Jim Mora could not say it better. Yes we are talking PLAYOFFS!
In the short history of the College Football Playoff, there has never been a two-loss team make the field of four.
There has been one key reason for that being the case. The Southeastern Conference has not had a champion with more than one loss during the two years in which the playoffs have been in existence. Will this be the year that might happen?
Even after the 49-10 beat down at the hands of the Alabama Crimson Tide as crazy as it might seem, Tennessee is talented enough to win an SEC championship if it can get enough of its key pieces back from injury. If the Volunteers win-out — they will be heavily favored in their final four SEC games to do — and Florida falters in a league game, the Vols head to Atlanta with a 10-2 record assuming a win over Tennessee Tech.
It appears that the opponent will be a rematch against the winner of Alabama-Texas A&M. Alabama is heavily favored in the October 22nd match up. Whoever the opponent, that would likely be Tennessee's third game verses a top 10 team, which is significant.
Looking at the teams in the playoff hunt, that picture is more clear than one might think. At this point, the Big Ten champion appears to be assured of a spot in the final four. That's likely the winner of Michigan-Ohio State.
The winner of the ACC is also in solid shape if that school is named Clemson or Louisville. Washington is going to be a selection from the Pac-12 if it wins out. That leaves the final spot for the SEC or the Big 12 Champion. If the SEC champion has one or less losses that team is assured of a spot.
The CFP selection committee has tried to clarify their selection process as of late and below is the criteria taken from www.collegefootballplayoff.com:
When circumstances at the margins indicate that teams are comparable, then the following criteria must be considered:
- Championships won
- Strength of schedule
- Head-to-head competition (if it occurred)
- Comparative outcomes of common opponents (without incenting margin of victory)
What kind of résumé would an 11-2 SEC champion in Tennessee have when using that criteria? If the committee is serious about rewarding conference champions like it has listed at the top of its criteria, then Tennessee would be in great shape for a spot over the loser of the Michigan-Ohio State game or a one-loss Louisville that didn't win the ACC.
When considering strength of schedule, it is clear that Tennessee would easily win using that consideration as the Vols currently have a top 5 strength of schedule.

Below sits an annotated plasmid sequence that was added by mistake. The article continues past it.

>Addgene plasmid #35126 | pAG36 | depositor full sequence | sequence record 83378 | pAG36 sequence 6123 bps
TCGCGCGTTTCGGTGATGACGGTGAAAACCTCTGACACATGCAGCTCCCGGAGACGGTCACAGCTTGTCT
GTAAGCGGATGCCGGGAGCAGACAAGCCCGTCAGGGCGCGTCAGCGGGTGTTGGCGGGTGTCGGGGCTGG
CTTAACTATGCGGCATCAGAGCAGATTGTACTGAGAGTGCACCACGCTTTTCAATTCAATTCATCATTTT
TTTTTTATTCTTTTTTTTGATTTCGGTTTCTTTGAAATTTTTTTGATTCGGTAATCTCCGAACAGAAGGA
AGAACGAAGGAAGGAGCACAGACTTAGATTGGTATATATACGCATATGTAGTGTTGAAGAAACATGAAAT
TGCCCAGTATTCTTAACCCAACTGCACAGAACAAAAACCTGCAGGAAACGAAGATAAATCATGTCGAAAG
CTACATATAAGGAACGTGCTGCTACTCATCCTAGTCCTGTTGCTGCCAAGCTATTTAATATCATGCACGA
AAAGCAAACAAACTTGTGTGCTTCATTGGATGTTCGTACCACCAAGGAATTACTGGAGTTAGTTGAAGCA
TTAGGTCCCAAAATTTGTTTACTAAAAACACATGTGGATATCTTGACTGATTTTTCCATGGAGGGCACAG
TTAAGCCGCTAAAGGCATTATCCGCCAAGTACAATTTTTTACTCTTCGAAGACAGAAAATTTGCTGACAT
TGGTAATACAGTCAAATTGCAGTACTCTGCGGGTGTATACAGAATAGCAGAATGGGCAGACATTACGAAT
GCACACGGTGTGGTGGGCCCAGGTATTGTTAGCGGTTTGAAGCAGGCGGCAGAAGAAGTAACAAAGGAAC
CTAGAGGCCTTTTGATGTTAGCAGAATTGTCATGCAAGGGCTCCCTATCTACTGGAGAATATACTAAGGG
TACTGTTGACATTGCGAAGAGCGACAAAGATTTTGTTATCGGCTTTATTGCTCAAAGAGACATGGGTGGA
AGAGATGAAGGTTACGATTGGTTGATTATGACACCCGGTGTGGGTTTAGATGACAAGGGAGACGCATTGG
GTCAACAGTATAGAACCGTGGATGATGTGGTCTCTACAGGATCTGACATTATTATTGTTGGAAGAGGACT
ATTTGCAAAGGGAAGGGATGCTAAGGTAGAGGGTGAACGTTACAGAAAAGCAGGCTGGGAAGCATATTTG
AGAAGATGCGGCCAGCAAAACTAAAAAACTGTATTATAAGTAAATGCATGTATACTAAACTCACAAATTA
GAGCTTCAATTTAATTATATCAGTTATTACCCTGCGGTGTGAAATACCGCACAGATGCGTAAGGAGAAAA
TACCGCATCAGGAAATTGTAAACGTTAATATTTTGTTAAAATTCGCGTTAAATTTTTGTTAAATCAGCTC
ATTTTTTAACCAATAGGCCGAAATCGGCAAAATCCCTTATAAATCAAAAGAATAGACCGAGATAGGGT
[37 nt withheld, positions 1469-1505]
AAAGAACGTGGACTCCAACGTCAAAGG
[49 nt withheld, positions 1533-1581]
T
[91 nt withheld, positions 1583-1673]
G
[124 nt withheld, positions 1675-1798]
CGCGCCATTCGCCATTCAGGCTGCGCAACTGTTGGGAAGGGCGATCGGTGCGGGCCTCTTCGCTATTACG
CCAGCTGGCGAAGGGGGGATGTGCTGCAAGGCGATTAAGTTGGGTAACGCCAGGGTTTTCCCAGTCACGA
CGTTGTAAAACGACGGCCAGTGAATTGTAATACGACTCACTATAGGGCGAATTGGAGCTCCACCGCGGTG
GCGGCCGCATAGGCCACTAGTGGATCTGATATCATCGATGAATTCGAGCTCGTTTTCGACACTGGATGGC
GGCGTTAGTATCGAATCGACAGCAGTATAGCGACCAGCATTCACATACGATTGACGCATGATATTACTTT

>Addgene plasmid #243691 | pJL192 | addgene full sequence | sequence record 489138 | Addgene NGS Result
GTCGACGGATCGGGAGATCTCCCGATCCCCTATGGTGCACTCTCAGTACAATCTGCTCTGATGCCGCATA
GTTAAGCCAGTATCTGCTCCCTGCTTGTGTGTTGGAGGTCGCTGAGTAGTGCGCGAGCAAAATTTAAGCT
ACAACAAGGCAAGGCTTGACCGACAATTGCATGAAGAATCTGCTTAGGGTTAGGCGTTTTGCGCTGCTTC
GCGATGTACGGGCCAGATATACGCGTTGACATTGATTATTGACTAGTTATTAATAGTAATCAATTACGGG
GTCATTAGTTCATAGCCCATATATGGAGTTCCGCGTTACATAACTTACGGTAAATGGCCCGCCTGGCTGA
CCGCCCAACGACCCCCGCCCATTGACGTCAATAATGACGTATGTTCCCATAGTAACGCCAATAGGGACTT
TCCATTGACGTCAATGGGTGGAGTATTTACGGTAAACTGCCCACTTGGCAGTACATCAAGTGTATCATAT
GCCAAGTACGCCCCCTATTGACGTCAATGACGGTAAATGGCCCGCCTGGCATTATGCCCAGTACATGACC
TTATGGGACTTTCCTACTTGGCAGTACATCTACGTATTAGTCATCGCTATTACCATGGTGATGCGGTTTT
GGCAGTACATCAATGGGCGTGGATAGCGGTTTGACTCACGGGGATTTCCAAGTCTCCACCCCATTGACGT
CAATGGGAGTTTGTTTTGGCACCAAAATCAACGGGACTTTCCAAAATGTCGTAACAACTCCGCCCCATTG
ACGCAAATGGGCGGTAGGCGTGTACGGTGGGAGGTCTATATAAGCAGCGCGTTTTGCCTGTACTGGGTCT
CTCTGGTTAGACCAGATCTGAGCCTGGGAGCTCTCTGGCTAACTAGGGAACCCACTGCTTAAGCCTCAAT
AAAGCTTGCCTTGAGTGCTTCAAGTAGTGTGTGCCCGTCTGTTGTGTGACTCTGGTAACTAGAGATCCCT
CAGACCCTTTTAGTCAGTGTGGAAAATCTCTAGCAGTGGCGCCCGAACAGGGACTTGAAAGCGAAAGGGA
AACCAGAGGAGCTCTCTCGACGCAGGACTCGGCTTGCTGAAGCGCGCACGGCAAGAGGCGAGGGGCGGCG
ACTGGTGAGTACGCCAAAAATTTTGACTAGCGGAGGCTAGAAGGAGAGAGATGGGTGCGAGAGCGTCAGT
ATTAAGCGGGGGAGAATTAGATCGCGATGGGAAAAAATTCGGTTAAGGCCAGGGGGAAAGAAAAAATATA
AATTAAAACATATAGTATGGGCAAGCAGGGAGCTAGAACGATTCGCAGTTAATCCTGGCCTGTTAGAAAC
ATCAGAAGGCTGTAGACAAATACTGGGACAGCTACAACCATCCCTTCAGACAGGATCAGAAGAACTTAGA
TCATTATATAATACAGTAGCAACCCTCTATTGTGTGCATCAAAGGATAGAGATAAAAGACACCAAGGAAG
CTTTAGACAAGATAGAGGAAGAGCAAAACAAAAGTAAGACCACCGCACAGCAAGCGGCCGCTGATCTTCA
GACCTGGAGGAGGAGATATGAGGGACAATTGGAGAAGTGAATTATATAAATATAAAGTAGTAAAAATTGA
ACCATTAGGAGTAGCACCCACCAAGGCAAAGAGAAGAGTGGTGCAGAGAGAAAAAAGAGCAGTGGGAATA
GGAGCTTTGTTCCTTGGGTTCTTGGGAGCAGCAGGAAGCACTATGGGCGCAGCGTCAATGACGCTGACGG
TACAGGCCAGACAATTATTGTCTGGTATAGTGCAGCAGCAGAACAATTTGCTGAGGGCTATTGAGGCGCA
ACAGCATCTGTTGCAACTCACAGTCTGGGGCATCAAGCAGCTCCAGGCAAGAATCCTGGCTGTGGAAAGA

Head-to-head nor comparative outcomes would be a factor when considering Tennessee and the other teams mentioned as neither is applicable.
As long as the committee follows the criteria it has set, an 11-2 SEC champion has a major argument to get in over a 11-1 Michigan, Ohio State or Louisville that did not make their conference championship game and also get in over an 11-1 Alabama or Texas A&M team it would have just beaten in Atlanta.
What is the biggest hurdle for a two-loss Tennessee grabbing that final spot? That appears to be Baylor out of the Big 12. If Baylor runs the table and wins the Big 12 that would severely hurt any chance the Vols would have to make the field. A one-loss Baylor team that wins the Big 12 would be an interesting argument but the strength of schedule argument would give the Vols a leg to stand on. The same could be said about Washington if it should stumble once in the Pac-12.
Another glaring hurdle the Vols must overcome is the blow out loss to Alabama 49-10. Tennessee will need to hope the committee takes into account the long list of injuries and believes the game was not true representation of the Volunteers team. In the past it has been widely reported that the NCAA basketball selection committee takes into account injuries and the Vols will have to keep their fingers crossed the same would be the case with this committee. Tennessee certainly will need nearly all the list of injured players to return to the lineup to have any realistic chance to pull off a massive upset in Atlanta if that opponent is Alabama.
It has been less than a decade where we saw a two-loss SEC champion win a national championship (LSU, 2007 season) and that was with only two teams being matched up by the BCS. This year might very well be the first time the nation sees a two-loss team make the final four field. Don't count the Vols out of making a strong push in the second half of the year as they have a strong history of making things extremely interesting in the second halves.